Investors are simple folk, it’s all about risk and return. Do you ever gamble? If so, what are the minimum odds before you put your hand in your pocket? The same is true for all investors and the amount they are prepared to invest depends on how they see that risk. The best case is they make a good return, the worst, they’ve lost the lot. So, for the sake of this exercise, forget that your baby is potentially the most profitable company in the world and see it through an investor’s eyes.
Firstly – you. How much experience of managing a growing company do you have? What CVs and qualifications can you provide to support this? Are there any major skills gaps? Similarly with the market and industry; do you really know it inside out, or have you just looked over the wall and thought you saw an opportunity? Please don’t be offended by these questions; this is what an investor will be asking themselves and you must provide the answers. Have a look at Axa Self Investor, for more information on the different investments in terms of risk.
Next, what are you selling and why will people buy it? Not just now, but for the next five years or so. Good market data is essential, with trends and forecasts based on objective analysis. Good businesses know their competition inside out, almost as well as they know their own company and they can clearly articulate their competitive advantage, and how they will protect it.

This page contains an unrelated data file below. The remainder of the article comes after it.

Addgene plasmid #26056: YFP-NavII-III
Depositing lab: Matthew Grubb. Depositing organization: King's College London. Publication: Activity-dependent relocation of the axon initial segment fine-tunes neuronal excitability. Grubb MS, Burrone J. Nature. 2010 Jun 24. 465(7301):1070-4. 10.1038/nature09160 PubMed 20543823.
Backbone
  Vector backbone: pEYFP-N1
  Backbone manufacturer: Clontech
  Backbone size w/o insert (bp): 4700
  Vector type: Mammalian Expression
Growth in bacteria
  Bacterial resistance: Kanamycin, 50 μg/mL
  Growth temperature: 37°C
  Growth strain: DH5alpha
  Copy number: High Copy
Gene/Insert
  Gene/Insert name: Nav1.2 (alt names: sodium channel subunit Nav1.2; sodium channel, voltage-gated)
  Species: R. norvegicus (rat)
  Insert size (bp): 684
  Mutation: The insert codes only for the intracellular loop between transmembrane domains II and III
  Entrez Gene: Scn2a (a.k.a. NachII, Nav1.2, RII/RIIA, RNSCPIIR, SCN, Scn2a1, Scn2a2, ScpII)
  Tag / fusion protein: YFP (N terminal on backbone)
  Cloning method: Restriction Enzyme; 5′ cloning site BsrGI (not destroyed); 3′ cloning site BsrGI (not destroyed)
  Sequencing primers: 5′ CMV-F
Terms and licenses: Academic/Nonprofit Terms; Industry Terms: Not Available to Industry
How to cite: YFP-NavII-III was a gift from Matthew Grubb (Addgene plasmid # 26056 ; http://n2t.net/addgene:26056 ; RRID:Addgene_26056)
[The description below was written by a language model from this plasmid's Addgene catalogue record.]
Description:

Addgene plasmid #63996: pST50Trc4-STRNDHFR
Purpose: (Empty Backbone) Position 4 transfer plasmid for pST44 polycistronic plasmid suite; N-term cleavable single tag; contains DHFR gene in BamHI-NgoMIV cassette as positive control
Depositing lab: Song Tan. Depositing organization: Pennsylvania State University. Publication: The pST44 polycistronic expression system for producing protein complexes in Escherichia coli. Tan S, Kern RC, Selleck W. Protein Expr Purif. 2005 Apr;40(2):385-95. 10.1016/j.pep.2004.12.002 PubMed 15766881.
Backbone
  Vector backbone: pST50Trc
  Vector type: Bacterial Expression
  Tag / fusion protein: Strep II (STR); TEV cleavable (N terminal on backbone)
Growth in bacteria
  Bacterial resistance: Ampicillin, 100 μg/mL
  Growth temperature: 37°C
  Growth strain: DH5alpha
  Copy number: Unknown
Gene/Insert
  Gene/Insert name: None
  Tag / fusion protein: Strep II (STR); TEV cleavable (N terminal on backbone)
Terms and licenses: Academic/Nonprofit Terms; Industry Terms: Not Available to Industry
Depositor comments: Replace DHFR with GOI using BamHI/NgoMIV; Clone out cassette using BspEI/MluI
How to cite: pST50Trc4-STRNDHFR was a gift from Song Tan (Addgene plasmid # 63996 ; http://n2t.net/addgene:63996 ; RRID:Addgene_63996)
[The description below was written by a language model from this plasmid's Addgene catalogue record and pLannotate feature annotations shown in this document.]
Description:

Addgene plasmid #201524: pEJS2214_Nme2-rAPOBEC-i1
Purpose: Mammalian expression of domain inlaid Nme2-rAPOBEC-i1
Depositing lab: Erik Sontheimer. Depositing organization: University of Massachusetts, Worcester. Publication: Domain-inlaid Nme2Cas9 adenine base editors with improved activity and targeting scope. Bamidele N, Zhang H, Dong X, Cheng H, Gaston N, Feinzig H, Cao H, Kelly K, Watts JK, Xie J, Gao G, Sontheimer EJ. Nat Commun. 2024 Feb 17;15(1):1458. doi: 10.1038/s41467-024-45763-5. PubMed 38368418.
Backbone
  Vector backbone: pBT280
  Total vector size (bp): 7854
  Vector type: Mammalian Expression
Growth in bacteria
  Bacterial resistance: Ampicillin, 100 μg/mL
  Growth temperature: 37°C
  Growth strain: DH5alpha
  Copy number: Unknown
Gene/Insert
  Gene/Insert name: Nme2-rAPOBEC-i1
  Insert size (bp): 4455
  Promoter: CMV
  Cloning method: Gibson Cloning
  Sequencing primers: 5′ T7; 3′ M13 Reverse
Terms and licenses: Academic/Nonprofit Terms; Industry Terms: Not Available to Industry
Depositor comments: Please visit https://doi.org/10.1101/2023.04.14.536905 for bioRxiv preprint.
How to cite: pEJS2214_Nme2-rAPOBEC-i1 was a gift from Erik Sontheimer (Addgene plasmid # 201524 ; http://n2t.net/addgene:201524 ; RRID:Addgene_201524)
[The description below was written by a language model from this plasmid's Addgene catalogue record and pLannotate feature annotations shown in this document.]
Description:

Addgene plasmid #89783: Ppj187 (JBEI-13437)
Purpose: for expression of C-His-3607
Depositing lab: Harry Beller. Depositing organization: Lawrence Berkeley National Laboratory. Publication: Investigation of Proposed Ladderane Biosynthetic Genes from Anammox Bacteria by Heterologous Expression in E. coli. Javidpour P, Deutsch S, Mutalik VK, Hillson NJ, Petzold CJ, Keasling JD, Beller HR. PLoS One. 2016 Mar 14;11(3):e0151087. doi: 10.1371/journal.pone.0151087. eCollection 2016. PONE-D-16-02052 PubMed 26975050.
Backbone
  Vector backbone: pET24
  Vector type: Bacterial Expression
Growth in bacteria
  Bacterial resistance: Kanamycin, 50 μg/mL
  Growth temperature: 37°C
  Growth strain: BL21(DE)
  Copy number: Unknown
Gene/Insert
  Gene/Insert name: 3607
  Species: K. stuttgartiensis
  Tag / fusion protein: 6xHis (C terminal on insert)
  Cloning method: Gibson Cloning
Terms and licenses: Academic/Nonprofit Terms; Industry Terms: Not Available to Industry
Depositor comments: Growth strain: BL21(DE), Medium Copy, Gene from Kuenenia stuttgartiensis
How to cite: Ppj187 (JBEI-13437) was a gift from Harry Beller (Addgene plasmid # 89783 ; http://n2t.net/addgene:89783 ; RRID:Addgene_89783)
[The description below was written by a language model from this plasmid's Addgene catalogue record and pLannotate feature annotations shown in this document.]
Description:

Now it’s time to look at the numbers. Trading to date, gross and net margins and the state of the balance sheet are numbers that should be tattooed in your subconscious; and because any investor planning to put in a sizeable chunk will carry out ‘due diligence’, honesty is again the best policy.
If you get the investment, what are you going to do with it? Few investors will be happy to put money in to pay off last years debts or to fund owner/managers’ salaries. Product development, marketing, tooling, increasing capacity; these are typically the areas of spend that an investor will see as fuelling future growth.
Finally on the risk side, the investor will want to know what the commitment of you and your key associates is. No matter that you’ve been living on peanuts for the last five years, what is to stop you walking away if the going gets tough, especially if the company’s main assets are all in your head.
Once you can answer all these questions, preferably anticipated in a neatly presented, but not over the top, business plan, you can consider what the investor will want by way of return.
Some look for an income stream, and it will have to be way above what they would get from a ‘safe’ investment, and may stay with you for the duration. Others look for capital growth and may be happy to take no income at all, but they will need an exit route, usually around 3-7 years from investment, to realise those gains. That may mean selling the business if you can’t afford to buy out their share.
Expect to part with a fair chunk of the business, possibly more than 50 per cent if it’s very risky and they are putting up most of the money. If you can accept all of this as good business sense and you can fluently answer all the inevitable questions, then you probably already are investment ready.